By Hannah Rank
As families filed into the chilly main auditorium of Pilsen’s Lincoln United Methodist Church last Saturday afternoon, signs reading “Holy Ground,” and “ICE Free Zone” lined the walls next to the pews.
“They’re frightened,” Reverend Emma Lozano, founder of Centro Sin Fronteras, said. “A lot of people didn’t want to come today because they’re frightened to come out because we’re all there and maybe immigration [Immigration and Customs Enforcement or ICE] will show up.”
But around 90 people did come on Saturday for a workshop held by Centro titled ¡Defienden Su Derechos!/Know Your Rights!
Lozano hoped that holding the legal workshop, one of two held that weekend, would help inform undocumented community members of their legal protections. This workshop comes less than a week after Department of Homeland Security Director Jeh Johnson’s announcement to increase raids targeting Central American immigrants who have come to the US since May 2014, been arrested after crossing the border, have been issued deportation orders, but have still managed to move elsewhere in the U.S.
Attorney Chris Bergin of Shiller Preyar law offices, who works closely with Centro Sin Fronteras, noted in an email that ICE is using this directive to enforce prior orders, and has seen an increase in ICE action since the start of the new year.
“ICE has shown up at people’s houses to enforce prior removal orders,” Bergin said. “ICE Officers are using the president’s new policy directive as an excuse to become more aggressive in their enforcement operations on cases unrelated to the Central American cases his policy was meant to deal with.”
“We need to prepare our community to what’s happening with the ongoing raids going on in 2016,” John Antia, another attorney from Shiller Preyar, said in a video message on the event’s Facebook Page. “They’re going to be ramping it up, we know that they are, they’ve said that they are, so let’s get prepared.”
Before the workshops, Lincoln United Methodist Church Pastor Walter Coleman addressed the audience, emphasizing the need for caution.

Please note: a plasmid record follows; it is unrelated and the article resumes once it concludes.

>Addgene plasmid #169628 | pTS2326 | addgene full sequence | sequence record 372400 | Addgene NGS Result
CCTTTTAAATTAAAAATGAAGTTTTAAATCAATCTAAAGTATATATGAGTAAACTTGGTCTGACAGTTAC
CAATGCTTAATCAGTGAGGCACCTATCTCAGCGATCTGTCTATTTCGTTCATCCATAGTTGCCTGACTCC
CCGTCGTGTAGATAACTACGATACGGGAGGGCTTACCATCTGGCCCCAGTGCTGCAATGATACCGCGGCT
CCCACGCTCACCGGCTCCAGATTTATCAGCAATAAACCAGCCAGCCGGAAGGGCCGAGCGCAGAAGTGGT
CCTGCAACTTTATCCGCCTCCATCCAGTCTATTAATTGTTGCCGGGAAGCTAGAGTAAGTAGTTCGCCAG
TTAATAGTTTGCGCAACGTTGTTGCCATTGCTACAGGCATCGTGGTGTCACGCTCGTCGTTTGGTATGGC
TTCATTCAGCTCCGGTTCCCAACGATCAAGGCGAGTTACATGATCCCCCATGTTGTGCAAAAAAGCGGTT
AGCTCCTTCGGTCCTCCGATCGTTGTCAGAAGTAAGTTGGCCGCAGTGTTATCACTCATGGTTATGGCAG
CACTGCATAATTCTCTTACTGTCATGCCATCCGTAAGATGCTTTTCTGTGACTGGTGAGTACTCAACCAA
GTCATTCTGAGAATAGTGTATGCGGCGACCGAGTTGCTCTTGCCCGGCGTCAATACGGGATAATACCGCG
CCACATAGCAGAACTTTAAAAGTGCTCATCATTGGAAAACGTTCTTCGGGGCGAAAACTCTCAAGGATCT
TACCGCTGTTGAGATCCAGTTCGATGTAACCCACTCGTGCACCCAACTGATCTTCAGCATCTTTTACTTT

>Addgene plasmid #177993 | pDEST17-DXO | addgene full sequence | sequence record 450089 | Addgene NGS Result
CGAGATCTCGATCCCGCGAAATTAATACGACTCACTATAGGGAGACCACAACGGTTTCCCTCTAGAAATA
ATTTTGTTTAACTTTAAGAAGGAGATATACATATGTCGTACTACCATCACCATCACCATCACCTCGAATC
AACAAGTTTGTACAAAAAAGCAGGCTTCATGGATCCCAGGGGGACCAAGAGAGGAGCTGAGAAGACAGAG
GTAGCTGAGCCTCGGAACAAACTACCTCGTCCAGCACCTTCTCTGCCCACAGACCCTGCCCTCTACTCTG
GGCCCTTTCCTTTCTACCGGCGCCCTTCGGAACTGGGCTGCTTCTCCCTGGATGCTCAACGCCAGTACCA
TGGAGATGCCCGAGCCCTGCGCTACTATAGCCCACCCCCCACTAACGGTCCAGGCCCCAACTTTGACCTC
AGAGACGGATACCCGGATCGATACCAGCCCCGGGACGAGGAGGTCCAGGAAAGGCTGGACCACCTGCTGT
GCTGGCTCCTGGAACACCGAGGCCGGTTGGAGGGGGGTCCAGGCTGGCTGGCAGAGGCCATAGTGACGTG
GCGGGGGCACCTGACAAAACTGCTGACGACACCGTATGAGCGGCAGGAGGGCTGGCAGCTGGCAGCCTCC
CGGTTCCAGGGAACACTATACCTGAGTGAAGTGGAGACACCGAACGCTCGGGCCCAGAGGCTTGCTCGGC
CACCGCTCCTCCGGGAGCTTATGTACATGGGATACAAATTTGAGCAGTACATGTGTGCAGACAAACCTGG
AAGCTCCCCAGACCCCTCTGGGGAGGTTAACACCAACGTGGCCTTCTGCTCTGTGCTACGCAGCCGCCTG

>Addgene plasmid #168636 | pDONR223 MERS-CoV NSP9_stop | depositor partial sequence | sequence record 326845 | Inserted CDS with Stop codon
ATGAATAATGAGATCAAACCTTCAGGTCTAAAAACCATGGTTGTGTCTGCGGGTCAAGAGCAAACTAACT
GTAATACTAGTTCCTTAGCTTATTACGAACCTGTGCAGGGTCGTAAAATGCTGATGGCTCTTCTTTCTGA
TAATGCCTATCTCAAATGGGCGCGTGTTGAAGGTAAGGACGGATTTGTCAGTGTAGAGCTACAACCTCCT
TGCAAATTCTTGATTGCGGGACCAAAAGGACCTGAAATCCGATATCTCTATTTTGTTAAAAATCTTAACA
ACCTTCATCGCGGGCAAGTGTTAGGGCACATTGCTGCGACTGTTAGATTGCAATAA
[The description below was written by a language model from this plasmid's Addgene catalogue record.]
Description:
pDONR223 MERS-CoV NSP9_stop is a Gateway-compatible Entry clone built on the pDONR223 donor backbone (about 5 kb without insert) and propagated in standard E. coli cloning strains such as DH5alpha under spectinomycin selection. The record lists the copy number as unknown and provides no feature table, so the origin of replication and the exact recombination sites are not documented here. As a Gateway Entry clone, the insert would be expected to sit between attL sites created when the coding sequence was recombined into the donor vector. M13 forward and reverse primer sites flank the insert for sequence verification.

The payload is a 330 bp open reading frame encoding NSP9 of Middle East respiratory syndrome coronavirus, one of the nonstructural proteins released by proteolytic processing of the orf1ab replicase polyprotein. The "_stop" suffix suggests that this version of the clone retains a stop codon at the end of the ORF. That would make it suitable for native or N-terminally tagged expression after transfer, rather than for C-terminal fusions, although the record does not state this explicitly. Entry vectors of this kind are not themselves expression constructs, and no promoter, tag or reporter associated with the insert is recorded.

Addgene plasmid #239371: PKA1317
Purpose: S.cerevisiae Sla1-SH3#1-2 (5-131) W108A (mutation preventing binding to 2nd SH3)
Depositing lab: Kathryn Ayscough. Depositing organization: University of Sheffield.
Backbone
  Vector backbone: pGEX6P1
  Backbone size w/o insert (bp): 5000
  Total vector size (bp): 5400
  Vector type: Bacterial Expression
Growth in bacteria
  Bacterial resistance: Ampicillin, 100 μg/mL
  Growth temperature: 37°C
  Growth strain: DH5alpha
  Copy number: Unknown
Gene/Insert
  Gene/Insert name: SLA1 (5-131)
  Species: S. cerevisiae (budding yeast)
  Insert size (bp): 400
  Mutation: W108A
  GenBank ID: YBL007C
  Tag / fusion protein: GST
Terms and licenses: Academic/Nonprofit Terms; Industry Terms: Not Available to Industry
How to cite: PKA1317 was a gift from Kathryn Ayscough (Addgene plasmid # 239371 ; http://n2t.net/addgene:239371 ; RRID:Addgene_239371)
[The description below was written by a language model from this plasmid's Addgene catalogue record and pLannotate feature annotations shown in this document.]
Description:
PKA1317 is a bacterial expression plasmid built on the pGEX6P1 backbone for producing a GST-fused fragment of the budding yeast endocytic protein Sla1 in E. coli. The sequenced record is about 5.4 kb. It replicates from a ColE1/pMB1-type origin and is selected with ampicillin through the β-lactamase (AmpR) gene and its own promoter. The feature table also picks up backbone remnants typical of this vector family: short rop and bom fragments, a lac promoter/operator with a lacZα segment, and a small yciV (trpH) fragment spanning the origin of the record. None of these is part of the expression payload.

“If ICE comes and knocks on your door, we want you to be prepared,” he said. “There is a way to defend yourself.”
One of the ways Centro hoped to arm the participants is through the use of personalized identification cards, and had set up a booth to take photos for the ID in the main entrance of the church.
Centro is encouraging people to present the card to ICE in an attempt to dissuade the officers and to plead for them to use their individual discretion. The cards will have a photo of the individual as well as information about any minor children they may have, and a condensed version of ICE’s prosecutorial discretion on the back.
Lozano explained the IDs were important because they are more personalized than a form letter, and appeared a more official document to present to officials.
“We felt this was something that they could take out and refer to and it would be taken more seriously especially with the policy of Barack Obama on the back,” Lozano said. “Many do not have any ID’s whatsoever.”
Other organizations have produced similar cards, called “Rights Cards” to present to ICE officials. These rights cards do not have individual information about the person confronted by ICE, but explain in English the confronted person’s desire to remain silent.
Bergin explained the main thing he emphasizes to his clients is that they are never obliged to speak to an ICE official.
“We tell them not to let ICE into their home. Even if ICE has a warrant, which is vey unlikely, do not open your door,” Bergin said. “Make them break your door down and we will fight it out in court. Never tell ICE anything. Ask to speak to your lawyer.”
Centro Sin Fronteras began in 1987 by Lozano in an attempt to bridge the gap between Latinos born in the US and those immigrating from Latin American countries.
On the policy side, one of the first major initiatives of Centro was their help in drafting the Immigrant Fairness Act (H.R. 1015) in concert with U.S. Rep. Luiz Gutierrez of Illinois.
Gutierrez, who also addressed the crowd before the workshop, spoke passionately and emphasized that the people he’s talked with facing deportation aren’t necessarily illegal immigrants, but rather refugees looking for a better life.
“This is not a question of immigrants, it’s a question of refugees,” Gutierrez said in Spanish. “They [migrants] came here fleeing for security and the lives of their sons and daughters and themselves.”
Sara Walker, a volunteer at the workshop, reiterated Gutierrez’ point about the refugee status of the majority of Latin American immigrants she encounters.
“Latin America is overrun with gang violence and corruption and that’s why they’re here to begin with,” Walker said.
“So to send them back after all these years of being here just seems cruel.”